Dozens of docs on tap, plus "surprise secret screening" April 12: 'I can tell you nothing... All will be revealed on the evening.'
The 60th edition of the San Francisco International Film Festival gets underway Wednesday (April 5) and for documentary lovers there will be loads to experience.
"One of the goals of SF Film is to celebrate the world's greatest films and filmmakers and documentary film is part of that landscape," Rachel Rosen, the festival's director of programming, told us. "Really there are so many interesting and important nonfiction films in the world and recently so many hybrid and innovative uses of fiction and nonfiction that there would be no reason not to program a really rich selection."
This year's rich selection includes world premieres, a number of documentaries that won acclaim at Sundance and SXSW and a special screening of the classic 1929 silent documentary The Man with a Movie Camera with music composed and performed live by the group DeVotchKa.
"They're composing a score specifically for this event so it's really a once in a lifetime opportunity to experience the film," Rosen told Nonfictionfilm.com.
On Saturday, April 15 SF Film will host the world premiere of the documentary Defender by Jeff Adachi and Jim Choi, which focuses on Adachi's long career as a public defender in San Francisco. The film explores Adachi's representation of Michael Smith, a 22-year-old African-American man who was arrested at a BART station following an incident recorded on police body cameras.
"Adachi employs the images from the cameras to advance the case that Smith’s arrest and the rough treatment he received on the BART platform were racially motivated," SF Film programmers wrote of Defender. "Moreover, he avers in the documentary, his client’s odyssey in the criminal justice system was evidence of black-crime bias in ostensibly liberal SF."
Notwithstanding Defender, Rosen says the festival is not preoccupied with programming only world premieres.
"I would say the premiere issue is not of paramount importance to us overall. Our goal really is to put together the best festival that we can in a way that serves our audience and the general public and the industry," she commented.
The Cinema Travelers, for instance, premiered at the Cannes Film Festival last May and will screen at SF Film on April 9, 10 and 15. The documentary by Shirley Abraham and Amit Madheshiya won a special award at Cannes recognizing its masterful portrayal of a dying tradition in India -- rickety caravans that bounce around remote parts of the country, showing films the old-fashioned way, with vintage projectors and reels of celluloid.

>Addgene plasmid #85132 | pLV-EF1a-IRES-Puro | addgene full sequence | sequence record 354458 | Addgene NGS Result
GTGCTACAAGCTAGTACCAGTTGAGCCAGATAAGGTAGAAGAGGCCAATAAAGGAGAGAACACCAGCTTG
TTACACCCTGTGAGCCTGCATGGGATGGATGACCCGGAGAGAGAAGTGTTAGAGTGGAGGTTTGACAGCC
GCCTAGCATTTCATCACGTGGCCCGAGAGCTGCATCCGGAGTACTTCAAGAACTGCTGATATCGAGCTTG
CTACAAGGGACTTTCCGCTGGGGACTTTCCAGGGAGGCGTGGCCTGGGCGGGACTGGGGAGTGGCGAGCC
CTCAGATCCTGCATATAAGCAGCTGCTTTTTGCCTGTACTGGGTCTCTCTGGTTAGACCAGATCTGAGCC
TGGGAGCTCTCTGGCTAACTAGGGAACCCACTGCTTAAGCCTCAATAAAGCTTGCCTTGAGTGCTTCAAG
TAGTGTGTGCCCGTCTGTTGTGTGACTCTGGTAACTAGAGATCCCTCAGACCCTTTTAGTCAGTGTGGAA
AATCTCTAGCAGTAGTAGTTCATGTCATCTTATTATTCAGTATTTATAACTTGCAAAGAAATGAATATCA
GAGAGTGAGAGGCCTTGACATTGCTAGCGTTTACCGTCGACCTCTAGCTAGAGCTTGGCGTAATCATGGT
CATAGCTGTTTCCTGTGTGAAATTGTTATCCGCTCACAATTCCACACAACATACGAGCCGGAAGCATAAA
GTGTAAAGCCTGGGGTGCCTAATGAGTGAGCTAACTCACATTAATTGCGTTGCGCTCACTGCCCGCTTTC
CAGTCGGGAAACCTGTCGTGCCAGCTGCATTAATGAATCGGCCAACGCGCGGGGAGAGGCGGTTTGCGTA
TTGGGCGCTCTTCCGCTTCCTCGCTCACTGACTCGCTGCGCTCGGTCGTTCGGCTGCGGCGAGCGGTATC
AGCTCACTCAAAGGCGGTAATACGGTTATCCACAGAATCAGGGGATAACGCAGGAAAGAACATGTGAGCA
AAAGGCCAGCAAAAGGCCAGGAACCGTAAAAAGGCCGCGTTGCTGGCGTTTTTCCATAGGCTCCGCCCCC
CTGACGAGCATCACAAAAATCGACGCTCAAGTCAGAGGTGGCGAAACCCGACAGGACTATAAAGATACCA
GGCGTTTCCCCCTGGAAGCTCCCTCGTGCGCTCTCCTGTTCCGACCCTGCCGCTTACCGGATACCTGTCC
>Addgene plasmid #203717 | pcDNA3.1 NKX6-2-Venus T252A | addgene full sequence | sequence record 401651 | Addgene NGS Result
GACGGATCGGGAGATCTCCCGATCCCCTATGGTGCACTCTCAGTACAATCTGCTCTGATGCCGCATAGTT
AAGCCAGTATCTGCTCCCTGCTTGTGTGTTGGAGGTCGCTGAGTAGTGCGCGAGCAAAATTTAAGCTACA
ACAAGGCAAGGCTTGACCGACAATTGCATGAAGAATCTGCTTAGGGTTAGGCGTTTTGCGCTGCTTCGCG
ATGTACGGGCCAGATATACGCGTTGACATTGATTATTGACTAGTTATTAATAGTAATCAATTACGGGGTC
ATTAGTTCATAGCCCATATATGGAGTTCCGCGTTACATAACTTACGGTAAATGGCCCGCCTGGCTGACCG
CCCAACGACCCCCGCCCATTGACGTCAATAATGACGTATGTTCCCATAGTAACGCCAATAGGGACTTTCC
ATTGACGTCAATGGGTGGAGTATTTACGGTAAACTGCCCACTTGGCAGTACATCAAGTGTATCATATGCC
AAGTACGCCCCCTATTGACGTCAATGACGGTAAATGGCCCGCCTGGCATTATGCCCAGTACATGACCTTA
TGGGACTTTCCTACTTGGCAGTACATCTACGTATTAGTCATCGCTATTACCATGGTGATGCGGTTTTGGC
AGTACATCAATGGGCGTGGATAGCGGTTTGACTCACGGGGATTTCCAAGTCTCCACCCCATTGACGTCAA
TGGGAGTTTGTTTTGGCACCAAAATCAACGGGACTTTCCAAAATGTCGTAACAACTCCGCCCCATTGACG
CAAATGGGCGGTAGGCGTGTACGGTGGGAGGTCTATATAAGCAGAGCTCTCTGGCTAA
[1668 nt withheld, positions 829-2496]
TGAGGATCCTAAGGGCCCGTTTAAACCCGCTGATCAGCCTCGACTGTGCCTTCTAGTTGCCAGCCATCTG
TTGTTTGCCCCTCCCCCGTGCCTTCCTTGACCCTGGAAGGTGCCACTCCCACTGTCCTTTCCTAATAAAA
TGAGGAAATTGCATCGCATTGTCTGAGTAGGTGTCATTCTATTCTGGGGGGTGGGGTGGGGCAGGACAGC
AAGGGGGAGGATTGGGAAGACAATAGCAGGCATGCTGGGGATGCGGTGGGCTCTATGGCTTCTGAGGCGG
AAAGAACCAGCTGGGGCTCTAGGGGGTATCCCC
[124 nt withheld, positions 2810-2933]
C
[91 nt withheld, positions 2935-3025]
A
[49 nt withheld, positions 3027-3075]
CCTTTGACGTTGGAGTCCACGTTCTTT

"Our film talks about traveling cinemas in India which have been there about seven decades now," Madheshiya told Nonfictionfilm.com at Cannes. "The experience of the film is that it will take you back to the very beginning of cinema. It's like being in a time travel." [For the full podcast interview with Abraham and Madheshiya click here].
Madheshiya and Abraham will be on hand for the film's first two screenings, on April 9 and 10. Noah Cowan, executive director of SF Film, told us it's not hard to convince directors to come to the event in person.
"Our location is such a defining force for this festival and provides so much interest to the filmmakers around the world who want to know what's going on here and to have us as shepherds or helpers in that quest for knowledge," Cowan said, adding the festival "really reflects our values here and the filmmakers and directors around the world we feel would enjoy participating in an event around those values."
Fresh from its world premiere at SXSW, David Alvarado and Jason Sussberg's documentary Bill Nye: Science Guy will screen at SF Film on April 10 and 18. To further conversation around climate change and the importance of scientific inquiry, Rosen noted the festival has arranged a Q&A to follow the April 10 screening.
"We'll have Bill Nye here who makes a very good case about why facts are relevant," Rosen said. "But we also are having special guests who are people who work on these issues in the real world."
Similarly, the April 13 screening of City of Ghosts -- Matthew Heineman's film about citizen journalists covering deadly violence in the Syrian city of Raqqa -- will feature a Q&A with Heineman and, Rosen said, a special guest: "We'll have the expert on Syria from Human Rights Watch participate in the discussion."
There is one documentary in the festival about which the SF Film team is saying very little -- a "Surprise Secret Screening" to be held on Wednesday, April 12.
When we asked Rosen if she might be willing to shed a bit more light on the event, she demurred, saying, "I can tell you nothing beyond what's online. All will be revealed on the evening."
We do know the film runs 120 minutes and will be shown at the Alamo Drafthouse New Mission. As noted in the program online, the festival insists, "Ticket holders agree not to write, talk, or tweet about this highly anticipated film before its official premiere."
Below is a selection of some of the other 30+ documentaries in the festival. For the full list of nonfiction and fiction titles -- plus info on venues, ticketing, times, etc. -- click here.
A selection of nonfiction movies playing at the San Francisco International Film Festival:
Matthew Carey is a documentary filmmaker and journalist. His work has appeared on Deadline.com, CNN, CNN.com, TheWrap.com, NBCNews.com and in Documentary magazine.